Anti-androgens in acne treatment

Androgens are the main cause in the development of acne. While sebum is a more direct cause, the stimulation provided by androgens produces the excess sebum, which in turn produces acne. Therefore, for effective acne treatment, the influence of androgens must be reduced.

One available option is to use agents which block the androgen receptor, thus blocking the effect of androgens on the sebaceous glands. A newer concept is the blocking of the activity of the androgen metabolizing enzymes in the skin or in the sebaceous glands themselves. Such agents are called anti androgens.


The more common types of anti-androgens in use are inocoterone acetate, spironolactone, cyproterone acetate, flutamide and the newer 5 alpha reductase inhibitors.

Topical inocoterone acetate: Although oral contraceptives have been used to successfully treat acne for decades, topical antiandrogenic preparations initially could not be shown to be successful against acne. However, more recently a 12 week trial of the topical inocoterone acetate, a non-steroidal antiandrogen, produced a small but significant reduction of inflamed acne but was not able to reduce the number of comedonal acne lesions and the rate of sebum secretion.

Spironolactone: This compound is a synthetic steroid, which decreases sebum secretion by 30 to 50%. It blocks the androgen receptor and inhibits the enzyme 5 alpha reductase in the skin. Recommended doses are 50 – 100mg. Healthy women and women with inflammatory acne lesions respond and tolerate well to a 25mg. dose. Breast tenderness, menstrual irregularities, testicular atrophy and erectile dysfunction are some of the side effects. Pregnancy during spironolactone therapy should be avoided. Spironolactone may induce high potassium levels. While it is mostly used orally, some studies have looked at its use topically, though not enough to make a conclusion on how effective it might be topically for acne.

Cyproterone acetate, another synthetic steroidal antiandrogen, used orally but applied topically in some research studies, had a comparable effect as the oral application after three months of therapy. The serum cyproterone acetate concentrations were 10 times lower after topical application than those found after oral treatment. However, a possibility of systemic effect cannot be ruled out. Cyproterone acetate works systemically by inhibiting ovulation and topically by blocking the androgen receptors on cells in sebaceous glands.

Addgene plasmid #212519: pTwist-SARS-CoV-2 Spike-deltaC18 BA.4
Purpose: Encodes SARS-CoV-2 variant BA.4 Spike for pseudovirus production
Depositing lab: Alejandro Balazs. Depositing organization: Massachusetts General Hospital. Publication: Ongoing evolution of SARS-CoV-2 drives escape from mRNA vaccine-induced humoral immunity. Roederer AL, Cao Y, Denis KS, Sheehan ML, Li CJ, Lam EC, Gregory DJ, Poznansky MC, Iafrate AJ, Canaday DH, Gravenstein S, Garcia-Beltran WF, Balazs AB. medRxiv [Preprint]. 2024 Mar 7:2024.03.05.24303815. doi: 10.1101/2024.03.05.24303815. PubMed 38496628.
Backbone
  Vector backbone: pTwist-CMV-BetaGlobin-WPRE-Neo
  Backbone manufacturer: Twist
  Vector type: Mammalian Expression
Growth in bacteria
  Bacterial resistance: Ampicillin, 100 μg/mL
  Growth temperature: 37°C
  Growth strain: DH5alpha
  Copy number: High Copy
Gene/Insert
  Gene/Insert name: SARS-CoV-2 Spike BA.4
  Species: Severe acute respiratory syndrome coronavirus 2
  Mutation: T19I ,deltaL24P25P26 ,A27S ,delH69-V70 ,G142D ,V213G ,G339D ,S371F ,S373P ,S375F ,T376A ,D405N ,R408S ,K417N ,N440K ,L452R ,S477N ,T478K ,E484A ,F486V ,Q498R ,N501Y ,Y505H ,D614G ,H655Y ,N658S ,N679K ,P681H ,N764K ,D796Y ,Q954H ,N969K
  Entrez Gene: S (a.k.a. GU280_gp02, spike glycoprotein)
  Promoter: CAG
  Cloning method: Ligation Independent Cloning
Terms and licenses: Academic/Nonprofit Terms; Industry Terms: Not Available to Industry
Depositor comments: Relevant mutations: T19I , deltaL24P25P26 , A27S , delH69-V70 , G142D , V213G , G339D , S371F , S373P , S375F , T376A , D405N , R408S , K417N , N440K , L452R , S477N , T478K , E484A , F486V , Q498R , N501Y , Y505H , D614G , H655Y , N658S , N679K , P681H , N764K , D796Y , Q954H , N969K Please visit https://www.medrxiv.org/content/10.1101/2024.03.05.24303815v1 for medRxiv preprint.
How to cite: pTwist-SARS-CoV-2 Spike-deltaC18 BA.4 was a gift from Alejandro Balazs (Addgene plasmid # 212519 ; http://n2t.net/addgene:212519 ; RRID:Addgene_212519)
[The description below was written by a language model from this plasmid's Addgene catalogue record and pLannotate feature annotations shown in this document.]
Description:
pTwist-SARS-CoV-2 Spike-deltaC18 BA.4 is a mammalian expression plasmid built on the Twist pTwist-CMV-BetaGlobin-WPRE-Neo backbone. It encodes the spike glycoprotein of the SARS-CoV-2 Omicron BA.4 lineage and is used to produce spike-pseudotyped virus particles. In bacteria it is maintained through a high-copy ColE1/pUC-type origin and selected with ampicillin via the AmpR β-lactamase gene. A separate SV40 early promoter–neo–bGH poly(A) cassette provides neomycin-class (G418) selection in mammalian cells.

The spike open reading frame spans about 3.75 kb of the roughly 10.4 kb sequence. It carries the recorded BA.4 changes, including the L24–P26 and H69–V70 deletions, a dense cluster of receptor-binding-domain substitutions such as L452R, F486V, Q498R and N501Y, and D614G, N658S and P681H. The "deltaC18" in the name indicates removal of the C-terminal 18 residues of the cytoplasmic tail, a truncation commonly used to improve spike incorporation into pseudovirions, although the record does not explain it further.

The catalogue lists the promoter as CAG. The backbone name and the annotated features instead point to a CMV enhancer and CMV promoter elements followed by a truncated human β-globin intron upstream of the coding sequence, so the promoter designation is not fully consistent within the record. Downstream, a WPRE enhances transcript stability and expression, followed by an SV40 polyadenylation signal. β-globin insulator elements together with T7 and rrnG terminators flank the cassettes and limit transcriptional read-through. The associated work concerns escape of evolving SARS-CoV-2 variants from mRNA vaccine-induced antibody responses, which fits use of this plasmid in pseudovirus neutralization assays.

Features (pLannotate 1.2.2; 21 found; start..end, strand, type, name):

Cyproterone acetate exhibits dual activity. Firstly it serves a use in oral contraceptives and secondly it also directly blocks the androgen receptors. Given in doses of 2mg. to 100mg per day it has shown improvement in 75 – 90% women with acne. It is most commonly used in the form of an oral contraceptive where a low dose of the drug is combined with ethinyl estradiol in varying doses. Numerous studies have confirmed the effectiveness of such contraceptive preparations in treating women with acne.

The most serious potential side effect is liver toxicity. Patients should be regularly monitored for changes in liver functions, especially if they are taking high doses.

Flutamide: It is a potent non-steroidal pure antiandrogen, orally taken, and has been shown to be effective in acne treatment. In its class it is the oldest antiandrogen in use and also has the most adverse side effects. It is administered in doses of 250mg daily in combination with an oral contraceptive. Fatal hepatitis has rarely been reported with flutamide use. Liver function tests should be monitored during treatment. Being an antiandrogen there are also pregnancy issues involved. Before using flutamide the risk – benefit ratio should be well assessed. Flutamide has been largely replaced by bicalutamide, a new member of this class, due to less serious side effects.

5-alpha reductase inhibitors: A promising new concept is the inhibition of the activity of the androgen metabolizing enzymes in the skin or in the sebaceous glands itself. One such enzyme is the 5-alpha reductase inhibitor finasteride. % alpha reductase metabolises testosterone into 5-alpha-testosterone in androgen regulated target tissues. This enzyme exists in its two isoforms. The type I isoform occurs mainly in the skin, located mainly in the sebocytes, epidermal and follicular keratinocytes. The antagonists that bind selectively to this type-I isoform, like finasteride and dutasteride, are believed to be capable of treating acne. Some small studies in Europe suggest finasteride can be quite effective for acne and some European dermatologists are using finasteride in men and a combination of finasteride and contraceptives in women to treat acne. However, such an approach is not approved for use in North America.


The main disadvantage of antiandrogens is that they cannot be used in male patients orally. In males, androgens cause several male disorders such as reversal of secondary male sex characteristics, reduced activity of the male organs and reduced sexual desire. For men the only practical option is finasteride. While officially used to treat pattern-baldness, some dermatologists use it to treat acne as well.